On the block containing a hallmark of the Athens community, The Varsity, zoning changes have opened up the possibility for redevelopment that could range from demolition of the restaurant to small-scale construction in the surrounding areas.
“There’s nothing to stop them from tearing The Varsity down,” District 3 Commissioner Melissa Link said.
At the Athens-Clarke County Mayor and Commission meeting on Feb. 5, a unanimous vote approved these changes allowing for unspecified overhauls on Milledge Avenue and Chase, Broad and Reese streets.
This decision came after an official recommendation for zoning changes was filed by the ACC Mayor and Commission in December 2018.
Prior to the zone change, the area was designated as “main street business” and “traditional neighborhood” zones. It is now categorized as a “general business” zone. Although there are no official plans, this land could foster many ventures, such as grocery stores, apartments or office spaces.
“There’s nothing to stop them from tearing The Varsity down."
-- Melissa Link, District 3 commissioner
In exchange for the new design standards to better protect the neighborhood, residential density allowed has been increased. However, limits have been put on the types of units and parking requirements that will hopefully attract a diversity of tenants, Link said.
District 6 Commissioner Jerry NeSmith said he thinks the zone change is a “good idea.” He said it is likely the Gordy family will rebuild the current restaurant because of its great location, but if they don’t, he wishes for a grocery store.
According to the officially approved ordinance, all restrictions placed on development — such as height and size of any proposed construction — ensure the area remains “visually and functionally compatible with the unique character of the transition area containing commercial, residential and institutional uses.”
Spending millions for a million
The Gordy family, who own The Varsity restaurant chain, has spent $2.7 million in the last three years buying land around the Athens restaurant, which opened in its current location in 1962.
The combined property value of all land owned by the Gordys on The Varsity block is over $1 million, according to the ACC Tax Assessor’s Office. Properties owned by the Gordy family have shifted in value over time, due to changes in land, improvement and accessory value.
In May 2017, the Gordys filed for multiple demolition permits for properties on West Broad and Reese streets. Following those request, Link, who voted alongside NeSmith on Feb. 5, put a 90-day hold on the demolition to explore all options concerning protection of the historic properties.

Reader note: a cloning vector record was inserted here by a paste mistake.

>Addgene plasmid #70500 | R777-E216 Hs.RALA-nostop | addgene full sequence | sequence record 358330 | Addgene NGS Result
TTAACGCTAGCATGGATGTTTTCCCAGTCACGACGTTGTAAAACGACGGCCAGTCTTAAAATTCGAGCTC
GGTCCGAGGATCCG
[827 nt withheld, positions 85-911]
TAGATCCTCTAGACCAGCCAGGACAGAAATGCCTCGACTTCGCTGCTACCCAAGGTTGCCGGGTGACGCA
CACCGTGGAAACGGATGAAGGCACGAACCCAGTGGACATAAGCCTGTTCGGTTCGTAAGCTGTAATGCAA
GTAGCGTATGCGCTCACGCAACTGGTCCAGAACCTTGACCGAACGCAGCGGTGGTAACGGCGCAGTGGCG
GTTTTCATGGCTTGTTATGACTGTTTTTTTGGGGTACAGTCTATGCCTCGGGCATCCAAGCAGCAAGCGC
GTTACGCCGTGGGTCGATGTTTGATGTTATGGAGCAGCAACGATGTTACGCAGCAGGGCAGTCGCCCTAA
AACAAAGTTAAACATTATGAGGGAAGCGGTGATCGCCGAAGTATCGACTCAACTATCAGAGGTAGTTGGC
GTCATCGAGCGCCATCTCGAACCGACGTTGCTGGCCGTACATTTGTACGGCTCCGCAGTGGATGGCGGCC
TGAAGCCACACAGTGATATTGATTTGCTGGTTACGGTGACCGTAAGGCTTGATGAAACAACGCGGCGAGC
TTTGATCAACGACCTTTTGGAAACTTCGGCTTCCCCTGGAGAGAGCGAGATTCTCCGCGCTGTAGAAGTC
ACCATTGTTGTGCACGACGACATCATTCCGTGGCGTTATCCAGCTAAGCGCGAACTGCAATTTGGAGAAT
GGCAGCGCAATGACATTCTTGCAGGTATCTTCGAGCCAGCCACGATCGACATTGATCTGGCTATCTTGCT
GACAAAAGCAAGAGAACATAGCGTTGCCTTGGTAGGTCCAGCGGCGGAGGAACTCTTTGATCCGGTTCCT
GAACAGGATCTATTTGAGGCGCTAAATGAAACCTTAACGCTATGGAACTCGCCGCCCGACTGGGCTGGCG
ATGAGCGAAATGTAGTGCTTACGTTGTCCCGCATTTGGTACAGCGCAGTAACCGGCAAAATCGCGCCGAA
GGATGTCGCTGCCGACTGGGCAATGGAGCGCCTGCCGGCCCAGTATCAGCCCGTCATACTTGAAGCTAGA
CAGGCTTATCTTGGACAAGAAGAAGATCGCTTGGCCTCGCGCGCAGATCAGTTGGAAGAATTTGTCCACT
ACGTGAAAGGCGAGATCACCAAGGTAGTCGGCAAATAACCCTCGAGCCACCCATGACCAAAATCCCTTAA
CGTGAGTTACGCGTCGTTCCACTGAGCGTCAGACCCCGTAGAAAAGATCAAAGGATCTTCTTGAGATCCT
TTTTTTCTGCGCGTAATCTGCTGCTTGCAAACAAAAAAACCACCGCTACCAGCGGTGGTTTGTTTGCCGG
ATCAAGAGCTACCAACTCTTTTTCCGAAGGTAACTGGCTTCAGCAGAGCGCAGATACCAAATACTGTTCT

Respectfully changing the atmosphere
As part of the deal recommended for approval by the ACC Planning Commission in December, the County Commission increased the residential density of the zone so that more than double the number of people can live in that area.
In exchange, the Gordy family agreed to donate four of their houses on Reese Street to the Athens Land Trust for their preservation, NeSmith said.
One of the houses being donated is the Mack-Burney family house on 853 Reese St., part of the area just outside the Cobbham Historic District.
The Mack-Burney house carries particular historic value because the house sheltered two generations of teachers in the early 20th centruy. Heather Benham, the executive director of the Athens Land Trust, has been in contact with leaders in the local black community to discuss the house’s future.
“It got us into a bigger conversation about a lot of historic structures in the [black] community that need to be preserved,” Benham said.
The Athens Anti-Discrimination Movement board proposed in December to turn the Mack-Burney House into an African-American cultural and educational facility.
In addition, the Athens Land Trust has made the protection and revitalization of the Hancock Street neighborhoods, located one block away from the historic house, part of its mission.
NeSmith believes the deal struck could pave the way for future deals of similar natures.
“I think that this zoning overlay ... could serve as a good model for the development of the West Broad Street corridor … as a way to develop dense commercial and business development, while at the same time protecting the neighborhood behind it,” NeSmith said.
Sofi Gratas contributed to this story.